Delivering without family support close to you and in a country where we do not master all the codes – and even less the health system – sometimes looks like an obstacle course.
For Fatiha Rtile, becoming a mother of little Inès was a dive into the unknown. " With no family around, I had absolutely no idea how pregnancy or childbirth was going to go. ", says this resident of Mountain View, California. Same story for Fanny Mézeau who had a baby girl six months ago in Miami, Florida. " What I missed the most was a mom's shoulder ", she says. A nursery nurse by training, she explains that she nevertheless needed the support of someone who spoke her language and came from the same culture. The two women chose to use French doulas.
Cécile Largeau, Fanny Mézeau's doula, defines her role as that of a " assistant for parents before, during and after childbirth, who brings his address book and his knowledge of the medical culture of the country " In the United States, where midwives are very rarely found in hospitals, more than 6% of pregnant women use a doula (from the ancient Greek meaning "servant to the woman").
Another form of support can come from support groups for young Francophone parents. Isabelle Dumazet, sophrologist and doula, leads one of these groups in the San Francisco region. The mothers who participate " come to speak and exchange, especially to clear the American medical landscape ", she explains.
Cost and medical practices
" As soon as I left the delivery room, I felt left on my own ", fondly remembers Marie Dhaine, mother for four months in Los Angeles. " I had to search on Google: how to wash her baby? " Depending on the region where the parents live, the hospital that follows them or their health insurance, education on care for young children or breastfeeding is more or less emphasized. And medical follow-up for postpartum mothers is very often non-existent.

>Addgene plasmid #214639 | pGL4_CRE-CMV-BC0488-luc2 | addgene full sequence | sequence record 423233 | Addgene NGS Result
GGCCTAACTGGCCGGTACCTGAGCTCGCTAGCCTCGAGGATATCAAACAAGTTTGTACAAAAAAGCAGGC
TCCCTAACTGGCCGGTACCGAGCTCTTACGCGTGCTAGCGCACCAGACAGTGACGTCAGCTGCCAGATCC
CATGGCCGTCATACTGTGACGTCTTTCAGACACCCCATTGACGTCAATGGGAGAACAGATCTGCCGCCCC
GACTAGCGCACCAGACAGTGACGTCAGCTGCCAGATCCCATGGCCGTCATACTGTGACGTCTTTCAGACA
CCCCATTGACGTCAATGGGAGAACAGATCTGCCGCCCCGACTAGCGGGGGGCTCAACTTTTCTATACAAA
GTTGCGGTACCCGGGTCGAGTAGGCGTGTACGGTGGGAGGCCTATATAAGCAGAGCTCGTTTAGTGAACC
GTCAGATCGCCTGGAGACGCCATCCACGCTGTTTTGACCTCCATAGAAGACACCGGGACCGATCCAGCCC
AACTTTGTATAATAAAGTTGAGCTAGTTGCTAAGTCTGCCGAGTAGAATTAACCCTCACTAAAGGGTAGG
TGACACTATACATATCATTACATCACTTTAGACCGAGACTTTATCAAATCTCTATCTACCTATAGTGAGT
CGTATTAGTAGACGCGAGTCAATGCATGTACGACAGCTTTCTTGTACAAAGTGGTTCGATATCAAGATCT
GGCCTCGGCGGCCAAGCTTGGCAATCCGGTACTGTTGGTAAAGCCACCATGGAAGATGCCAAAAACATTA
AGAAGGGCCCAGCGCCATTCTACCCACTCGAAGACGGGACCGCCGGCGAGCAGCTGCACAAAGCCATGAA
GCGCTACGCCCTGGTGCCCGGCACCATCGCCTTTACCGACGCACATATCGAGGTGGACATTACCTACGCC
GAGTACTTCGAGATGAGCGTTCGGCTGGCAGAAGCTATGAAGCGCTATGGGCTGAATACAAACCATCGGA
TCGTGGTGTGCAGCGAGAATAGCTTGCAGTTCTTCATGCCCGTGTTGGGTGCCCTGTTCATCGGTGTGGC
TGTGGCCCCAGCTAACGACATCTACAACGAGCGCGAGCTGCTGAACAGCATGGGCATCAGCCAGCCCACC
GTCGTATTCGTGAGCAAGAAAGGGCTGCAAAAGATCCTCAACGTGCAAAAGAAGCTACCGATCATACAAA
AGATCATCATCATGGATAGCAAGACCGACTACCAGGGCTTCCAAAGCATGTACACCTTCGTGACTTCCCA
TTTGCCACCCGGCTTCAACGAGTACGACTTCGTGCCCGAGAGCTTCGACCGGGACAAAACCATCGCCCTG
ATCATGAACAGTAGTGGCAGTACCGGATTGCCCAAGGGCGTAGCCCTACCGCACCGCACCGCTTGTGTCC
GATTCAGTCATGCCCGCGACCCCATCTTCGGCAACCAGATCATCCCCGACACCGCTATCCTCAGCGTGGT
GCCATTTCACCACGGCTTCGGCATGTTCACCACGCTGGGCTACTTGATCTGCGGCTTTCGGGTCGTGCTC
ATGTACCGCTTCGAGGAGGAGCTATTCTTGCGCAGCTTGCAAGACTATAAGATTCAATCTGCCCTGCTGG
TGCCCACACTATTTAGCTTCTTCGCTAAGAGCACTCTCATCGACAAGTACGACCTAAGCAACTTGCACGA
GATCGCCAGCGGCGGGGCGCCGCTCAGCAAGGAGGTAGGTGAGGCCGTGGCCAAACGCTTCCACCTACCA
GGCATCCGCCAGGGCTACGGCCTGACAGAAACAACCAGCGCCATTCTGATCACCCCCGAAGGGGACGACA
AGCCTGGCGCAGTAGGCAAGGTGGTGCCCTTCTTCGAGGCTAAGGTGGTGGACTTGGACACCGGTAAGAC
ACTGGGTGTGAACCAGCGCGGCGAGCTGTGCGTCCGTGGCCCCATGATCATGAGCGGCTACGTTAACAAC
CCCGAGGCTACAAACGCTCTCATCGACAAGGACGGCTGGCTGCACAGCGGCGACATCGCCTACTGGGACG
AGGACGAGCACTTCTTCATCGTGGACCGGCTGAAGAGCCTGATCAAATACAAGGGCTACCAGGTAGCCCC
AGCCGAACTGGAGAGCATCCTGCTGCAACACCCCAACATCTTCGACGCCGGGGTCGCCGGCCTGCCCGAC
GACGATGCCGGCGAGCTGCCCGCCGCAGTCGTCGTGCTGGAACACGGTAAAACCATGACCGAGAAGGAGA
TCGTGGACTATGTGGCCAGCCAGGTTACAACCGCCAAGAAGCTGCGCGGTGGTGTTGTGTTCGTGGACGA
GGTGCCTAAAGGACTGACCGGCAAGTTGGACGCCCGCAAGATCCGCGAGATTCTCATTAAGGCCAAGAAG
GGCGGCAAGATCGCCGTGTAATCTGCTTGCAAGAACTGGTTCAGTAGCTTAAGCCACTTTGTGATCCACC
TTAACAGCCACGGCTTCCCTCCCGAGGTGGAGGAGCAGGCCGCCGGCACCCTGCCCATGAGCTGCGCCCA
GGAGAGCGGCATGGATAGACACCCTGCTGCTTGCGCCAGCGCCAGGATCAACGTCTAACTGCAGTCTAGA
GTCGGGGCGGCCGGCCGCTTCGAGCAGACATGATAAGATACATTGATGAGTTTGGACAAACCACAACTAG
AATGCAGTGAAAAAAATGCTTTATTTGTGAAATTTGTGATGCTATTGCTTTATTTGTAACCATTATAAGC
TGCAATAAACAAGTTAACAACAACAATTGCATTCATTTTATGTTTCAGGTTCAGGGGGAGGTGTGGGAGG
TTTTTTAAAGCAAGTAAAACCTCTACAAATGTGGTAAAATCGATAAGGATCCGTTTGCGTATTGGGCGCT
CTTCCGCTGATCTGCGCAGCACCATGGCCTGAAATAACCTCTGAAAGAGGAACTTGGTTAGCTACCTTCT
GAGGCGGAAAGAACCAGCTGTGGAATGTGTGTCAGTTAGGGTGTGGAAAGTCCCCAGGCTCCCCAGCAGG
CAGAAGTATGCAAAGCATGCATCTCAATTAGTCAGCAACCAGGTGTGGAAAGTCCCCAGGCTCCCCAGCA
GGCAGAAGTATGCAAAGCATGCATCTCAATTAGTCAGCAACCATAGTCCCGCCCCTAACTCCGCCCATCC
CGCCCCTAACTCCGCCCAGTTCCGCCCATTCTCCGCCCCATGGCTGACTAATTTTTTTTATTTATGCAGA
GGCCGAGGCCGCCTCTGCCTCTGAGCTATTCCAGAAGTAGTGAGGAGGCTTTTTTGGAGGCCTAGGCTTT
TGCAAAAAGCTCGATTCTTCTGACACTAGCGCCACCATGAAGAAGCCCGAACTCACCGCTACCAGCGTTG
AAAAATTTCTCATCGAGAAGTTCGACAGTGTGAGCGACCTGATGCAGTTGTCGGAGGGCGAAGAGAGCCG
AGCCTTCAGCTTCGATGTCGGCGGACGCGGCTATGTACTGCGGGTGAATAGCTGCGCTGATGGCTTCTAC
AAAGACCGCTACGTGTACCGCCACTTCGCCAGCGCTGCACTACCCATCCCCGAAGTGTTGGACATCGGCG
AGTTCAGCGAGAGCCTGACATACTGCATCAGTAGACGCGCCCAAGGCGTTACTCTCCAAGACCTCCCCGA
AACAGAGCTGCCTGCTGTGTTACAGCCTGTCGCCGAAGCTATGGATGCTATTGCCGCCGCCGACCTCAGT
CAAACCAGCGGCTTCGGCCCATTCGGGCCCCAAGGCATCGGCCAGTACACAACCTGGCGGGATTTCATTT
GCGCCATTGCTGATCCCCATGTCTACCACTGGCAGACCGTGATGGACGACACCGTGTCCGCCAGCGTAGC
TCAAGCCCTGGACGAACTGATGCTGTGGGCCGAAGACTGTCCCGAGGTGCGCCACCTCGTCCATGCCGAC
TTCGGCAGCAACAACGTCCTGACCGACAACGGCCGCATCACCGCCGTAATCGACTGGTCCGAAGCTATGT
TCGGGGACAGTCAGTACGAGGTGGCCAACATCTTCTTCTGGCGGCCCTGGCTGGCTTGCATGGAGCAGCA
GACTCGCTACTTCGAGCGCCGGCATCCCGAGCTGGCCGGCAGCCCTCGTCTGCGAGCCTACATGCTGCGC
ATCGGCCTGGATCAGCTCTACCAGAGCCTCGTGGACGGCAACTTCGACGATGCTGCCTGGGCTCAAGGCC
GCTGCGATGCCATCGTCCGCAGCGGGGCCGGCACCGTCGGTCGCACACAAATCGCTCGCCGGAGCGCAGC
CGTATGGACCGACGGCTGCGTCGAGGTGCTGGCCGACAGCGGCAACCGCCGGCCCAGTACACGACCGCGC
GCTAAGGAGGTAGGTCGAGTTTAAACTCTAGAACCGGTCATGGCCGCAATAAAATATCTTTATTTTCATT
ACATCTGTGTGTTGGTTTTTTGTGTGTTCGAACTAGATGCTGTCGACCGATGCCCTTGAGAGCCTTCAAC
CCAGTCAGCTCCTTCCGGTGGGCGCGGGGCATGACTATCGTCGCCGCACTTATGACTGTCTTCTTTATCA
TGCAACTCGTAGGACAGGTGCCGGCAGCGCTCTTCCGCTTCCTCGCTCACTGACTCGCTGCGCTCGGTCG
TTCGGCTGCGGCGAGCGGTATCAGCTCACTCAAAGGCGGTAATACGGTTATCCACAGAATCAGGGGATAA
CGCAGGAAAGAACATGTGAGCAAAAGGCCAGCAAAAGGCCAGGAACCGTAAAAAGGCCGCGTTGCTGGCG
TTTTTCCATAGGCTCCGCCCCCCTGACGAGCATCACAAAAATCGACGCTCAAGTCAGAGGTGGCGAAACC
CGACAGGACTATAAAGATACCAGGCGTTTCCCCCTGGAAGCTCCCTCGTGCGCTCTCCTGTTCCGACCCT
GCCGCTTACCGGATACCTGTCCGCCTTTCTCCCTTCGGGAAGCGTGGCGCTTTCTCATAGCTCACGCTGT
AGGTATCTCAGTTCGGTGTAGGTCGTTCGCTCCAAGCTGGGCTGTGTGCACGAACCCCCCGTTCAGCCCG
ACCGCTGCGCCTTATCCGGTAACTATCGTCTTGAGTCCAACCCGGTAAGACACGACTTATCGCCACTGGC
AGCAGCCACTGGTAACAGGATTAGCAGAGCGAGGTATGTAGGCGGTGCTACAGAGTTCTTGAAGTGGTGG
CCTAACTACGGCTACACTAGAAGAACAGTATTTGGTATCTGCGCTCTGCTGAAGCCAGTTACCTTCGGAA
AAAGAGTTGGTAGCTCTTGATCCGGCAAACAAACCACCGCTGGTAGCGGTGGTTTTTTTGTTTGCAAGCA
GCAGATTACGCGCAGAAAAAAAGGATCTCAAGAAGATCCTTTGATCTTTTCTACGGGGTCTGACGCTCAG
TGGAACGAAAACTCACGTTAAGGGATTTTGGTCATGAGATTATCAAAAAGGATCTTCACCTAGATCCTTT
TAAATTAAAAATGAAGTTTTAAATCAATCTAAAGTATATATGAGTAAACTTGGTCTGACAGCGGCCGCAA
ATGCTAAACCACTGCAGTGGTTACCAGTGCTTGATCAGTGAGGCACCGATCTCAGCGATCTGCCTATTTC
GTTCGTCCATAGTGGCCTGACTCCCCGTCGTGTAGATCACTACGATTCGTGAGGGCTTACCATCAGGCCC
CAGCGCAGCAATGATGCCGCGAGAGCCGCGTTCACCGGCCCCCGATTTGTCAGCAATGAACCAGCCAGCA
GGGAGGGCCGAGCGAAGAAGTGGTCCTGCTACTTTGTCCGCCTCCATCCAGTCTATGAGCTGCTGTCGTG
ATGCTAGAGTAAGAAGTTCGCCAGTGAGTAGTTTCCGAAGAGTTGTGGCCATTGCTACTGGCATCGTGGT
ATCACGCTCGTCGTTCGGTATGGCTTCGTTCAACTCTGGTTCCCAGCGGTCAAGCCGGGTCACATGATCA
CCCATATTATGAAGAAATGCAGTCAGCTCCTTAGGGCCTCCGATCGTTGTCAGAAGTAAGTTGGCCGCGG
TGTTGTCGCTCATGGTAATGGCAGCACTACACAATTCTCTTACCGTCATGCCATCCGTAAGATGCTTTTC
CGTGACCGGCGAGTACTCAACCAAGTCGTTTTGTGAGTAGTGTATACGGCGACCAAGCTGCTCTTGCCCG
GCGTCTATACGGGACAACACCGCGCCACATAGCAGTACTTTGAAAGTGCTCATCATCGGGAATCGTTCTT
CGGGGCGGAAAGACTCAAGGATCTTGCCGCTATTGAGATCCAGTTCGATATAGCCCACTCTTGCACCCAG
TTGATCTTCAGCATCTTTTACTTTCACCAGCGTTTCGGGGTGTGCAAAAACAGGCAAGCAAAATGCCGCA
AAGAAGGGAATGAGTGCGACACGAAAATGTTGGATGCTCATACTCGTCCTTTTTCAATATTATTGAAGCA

Other factors vary enormously. A delivery can cost anywhere from a few hundred dollars to $ 10,000 and beyond. The rate of cesarean births can exceed 35% in states like Georgia or Florida. Epidural is practiced for 39% of births by vaginal route in Maine against 79% in Nevada (in France, it is 77%).
In the bathtub
In San Francisco or New York, you have access to natural birthing courses and hypnobirthing services – breathing techniques and self-persuasion for childbirth. " In the United States, you can have a huge choice from home birth in the bathtub to a scheduled birth with 100% medical follow-up. ", summarizes Cécile Largeau. In fact, parents must do their shopping to choose the caregivers who will best suit them. " Being pregnant here is a bit like being captain of a football team: you choose your team well and you make sure that all members are on the same wavelength "
Having an American baby can also highlight some cultural differences between the United States and France. " Everyone here tells you you're going to breastfeed ", notes Marie Demeulenaere, future mother in Washington DC. " You are not asked if you are going to do it but how long you are going to do it ". In the United States, 83% of mothers breastfeed at birth compared to 67% in France. After six months, this rate remains at 57% on the American side against 19% on the French side. Another example: swaddling the newborn to help him sleep, a practice considered archaic in France when it is widely promoted here. Another example: the option of circumcising your baby boy, a marginal practice in France outside of religious considerations and extremely popular – although on the decline – in the United States.
Some parents take these dilemmas philosophically. " As doctors take zero risk in the US for fear of being sued, baby care advice is always very careful here ", comments Grégoire Valadié, a young father based in East Palo Alto, California. The latter often compares the instructions given on what to do or not to do with a baby on both sides of the Atlantic. " When the American version is too alarmist, we can be reassured by looking at the French side ".